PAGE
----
Things You Can Do to Help Ensure Many Happy and Accident-Free Miles on Your Bike


This information was developed by Dan Guiterrez, Brian deSousa, Mighk Wilson and Khalil Spencer, all cycling instructors certified by the League of American Bicyclists. The information was developed individually and collectively by these very experienced cyclists, and all deserve credit.  It is reproduced for your benefit with their permission.

1. Layer 1: Control your bike

Bike in traffic
Stockbyte/Getty Images

About half of all cyclist accidents are single rider crashes. If you can skillfully control your bike by starting, stopping, and smoothly turning, you can better avoid falling. Learn how to control your bike when you need to stop or turn quickly.

2. Layer 2: Know and follow the rules of the road

Couple on road bikes in rural hills
Scott Markewitz/Getty Images

A bike is a legal vehicle in all 50 states. As a vehicle driver, you are required to obey all traffic laws, signs, and signals. Ride in the direction of traffic, on the right side of the road. Never ride against traffic.

Use the right-most lane going in the direction you are traveling. Use correct lanes for turns. Intersections are where most auto/bike crashes occur so be especially alert as you move through them. Before you get to an intersection, position yourself in the proper lane, and use hand signals whenever possible.

When riding with other cyclists, stay alert and follow good group riding procedures. Use hand and voice signals. Cyclists riding in a group are much more likely to collide with one another than with motor vehicles.

3. Layer 3: Ride in the smartest lane position

sign Bikes May Use Full Lane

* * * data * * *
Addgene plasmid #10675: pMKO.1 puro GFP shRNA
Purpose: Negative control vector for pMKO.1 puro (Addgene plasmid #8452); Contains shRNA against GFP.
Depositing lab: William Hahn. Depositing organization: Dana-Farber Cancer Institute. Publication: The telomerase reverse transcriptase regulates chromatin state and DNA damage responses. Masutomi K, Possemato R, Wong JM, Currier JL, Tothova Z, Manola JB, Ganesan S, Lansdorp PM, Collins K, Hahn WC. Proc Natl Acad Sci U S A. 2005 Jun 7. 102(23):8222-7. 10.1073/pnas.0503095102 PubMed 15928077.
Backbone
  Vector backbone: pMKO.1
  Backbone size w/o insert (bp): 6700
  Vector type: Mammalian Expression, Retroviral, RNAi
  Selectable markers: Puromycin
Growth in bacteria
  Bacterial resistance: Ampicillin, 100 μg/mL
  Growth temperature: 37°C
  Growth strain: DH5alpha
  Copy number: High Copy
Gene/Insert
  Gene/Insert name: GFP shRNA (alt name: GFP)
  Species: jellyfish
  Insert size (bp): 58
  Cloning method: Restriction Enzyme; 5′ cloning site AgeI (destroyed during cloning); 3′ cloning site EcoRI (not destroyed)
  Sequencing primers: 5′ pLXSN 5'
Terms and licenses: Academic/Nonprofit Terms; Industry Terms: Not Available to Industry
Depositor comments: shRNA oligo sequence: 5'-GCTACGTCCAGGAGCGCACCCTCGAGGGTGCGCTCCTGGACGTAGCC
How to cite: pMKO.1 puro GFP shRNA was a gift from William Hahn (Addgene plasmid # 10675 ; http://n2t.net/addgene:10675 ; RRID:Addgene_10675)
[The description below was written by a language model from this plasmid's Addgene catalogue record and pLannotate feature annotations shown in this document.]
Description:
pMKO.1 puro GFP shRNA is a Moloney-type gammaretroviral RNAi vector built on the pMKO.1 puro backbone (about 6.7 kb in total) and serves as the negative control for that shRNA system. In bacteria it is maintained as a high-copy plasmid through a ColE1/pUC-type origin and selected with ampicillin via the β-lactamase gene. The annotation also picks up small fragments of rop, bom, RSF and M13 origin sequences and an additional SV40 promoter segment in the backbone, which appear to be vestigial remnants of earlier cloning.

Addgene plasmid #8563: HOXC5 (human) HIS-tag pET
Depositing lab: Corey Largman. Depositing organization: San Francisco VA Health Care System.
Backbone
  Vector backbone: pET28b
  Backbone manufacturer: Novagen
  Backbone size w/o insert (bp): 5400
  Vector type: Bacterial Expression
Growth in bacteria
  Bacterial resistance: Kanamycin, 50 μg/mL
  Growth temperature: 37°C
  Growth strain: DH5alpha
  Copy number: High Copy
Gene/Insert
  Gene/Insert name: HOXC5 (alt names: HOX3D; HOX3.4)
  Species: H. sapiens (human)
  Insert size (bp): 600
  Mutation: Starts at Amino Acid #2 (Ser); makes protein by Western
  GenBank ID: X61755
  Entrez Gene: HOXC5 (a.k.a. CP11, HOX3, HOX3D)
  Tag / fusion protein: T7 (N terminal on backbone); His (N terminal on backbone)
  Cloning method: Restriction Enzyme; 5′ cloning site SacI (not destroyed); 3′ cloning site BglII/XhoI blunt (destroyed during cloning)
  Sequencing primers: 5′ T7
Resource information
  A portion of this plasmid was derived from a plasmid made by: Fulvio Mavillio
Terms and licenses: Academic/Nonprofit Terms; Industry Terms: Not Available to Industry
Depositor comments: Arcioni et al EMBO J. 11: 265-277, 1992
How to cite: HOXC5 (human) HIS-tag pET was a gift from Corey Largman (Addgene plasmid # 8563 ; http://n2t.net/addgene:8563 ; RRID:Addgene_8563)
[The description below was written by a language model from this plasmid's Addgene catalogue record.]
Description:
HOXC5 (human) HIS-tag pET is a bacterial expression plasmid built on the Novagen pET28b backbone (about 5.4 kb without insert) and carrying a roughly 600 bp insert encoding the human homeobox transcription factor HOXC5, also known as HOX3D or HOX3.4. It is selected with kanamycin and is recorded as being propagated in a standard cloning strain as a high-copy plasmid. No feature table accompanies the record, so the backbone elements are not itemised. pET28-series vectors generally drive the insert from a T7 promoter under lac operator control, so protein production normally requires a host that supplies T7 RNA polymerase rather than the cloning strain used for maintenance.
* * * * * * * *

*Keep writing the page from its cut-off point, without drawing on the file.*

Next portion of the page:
from the Manual of Uniform Traffic Control Devices

Know when you should take the full lane and when it is OK to share the lane with motor vehicles.

Use your lane position to let other drivers clearly signal your intentions. Many inexperienced cyclists will hug the far right edge of the road in an attempt to not obstruct motor vehicle traffic. Doing so on a narrow road leaves the cyclist no room to maneuver. Eventually a foolish motorist will try to squeeze by when there is insufficient room, putting the cyclist in grave danger.

In lanes that are too narrow to share with cars, you should ride closer to the center of the lane, instead of trying to squeeze closer to the right. By using smart lane positioning and the first two layers, most accidents can be avoided.

4. Layer 4: Manage hazards skillfully

Girl on bike
Scott Markewitz/Getty Images
Learn and practice evasive maneuvers such as the quick dodge, quick turn, and quick stop to either dodge obstacles or to avoid motorist's mistakes. In tight traffic, taking evasive action might force you into another vehicle’s path. When it isn’t safe to dodge or turn, you’ll need to master skills like riding or hopping over obstacles (potholes, debris, rocks, glass, trash), riding through hazardous surface conditions (oil slicks, sand, gravel) or stopping very quickly without losing control of your bike.

5. Layer 5: Utilize passive protection.

Trek Anthem C Elite Helmet
When all else fails, helmets and gloves are your last line of protection. Make sure your CPSC-approved bike helmet fits properly. It should not wobble or flop around on your head when your chinstrap is buckled. Even with a great helmet, you might be unconscious if you crash. Carry ID, any important medical info, emergency contacts, and your insurance information. Cell phones can be handy in an emergency.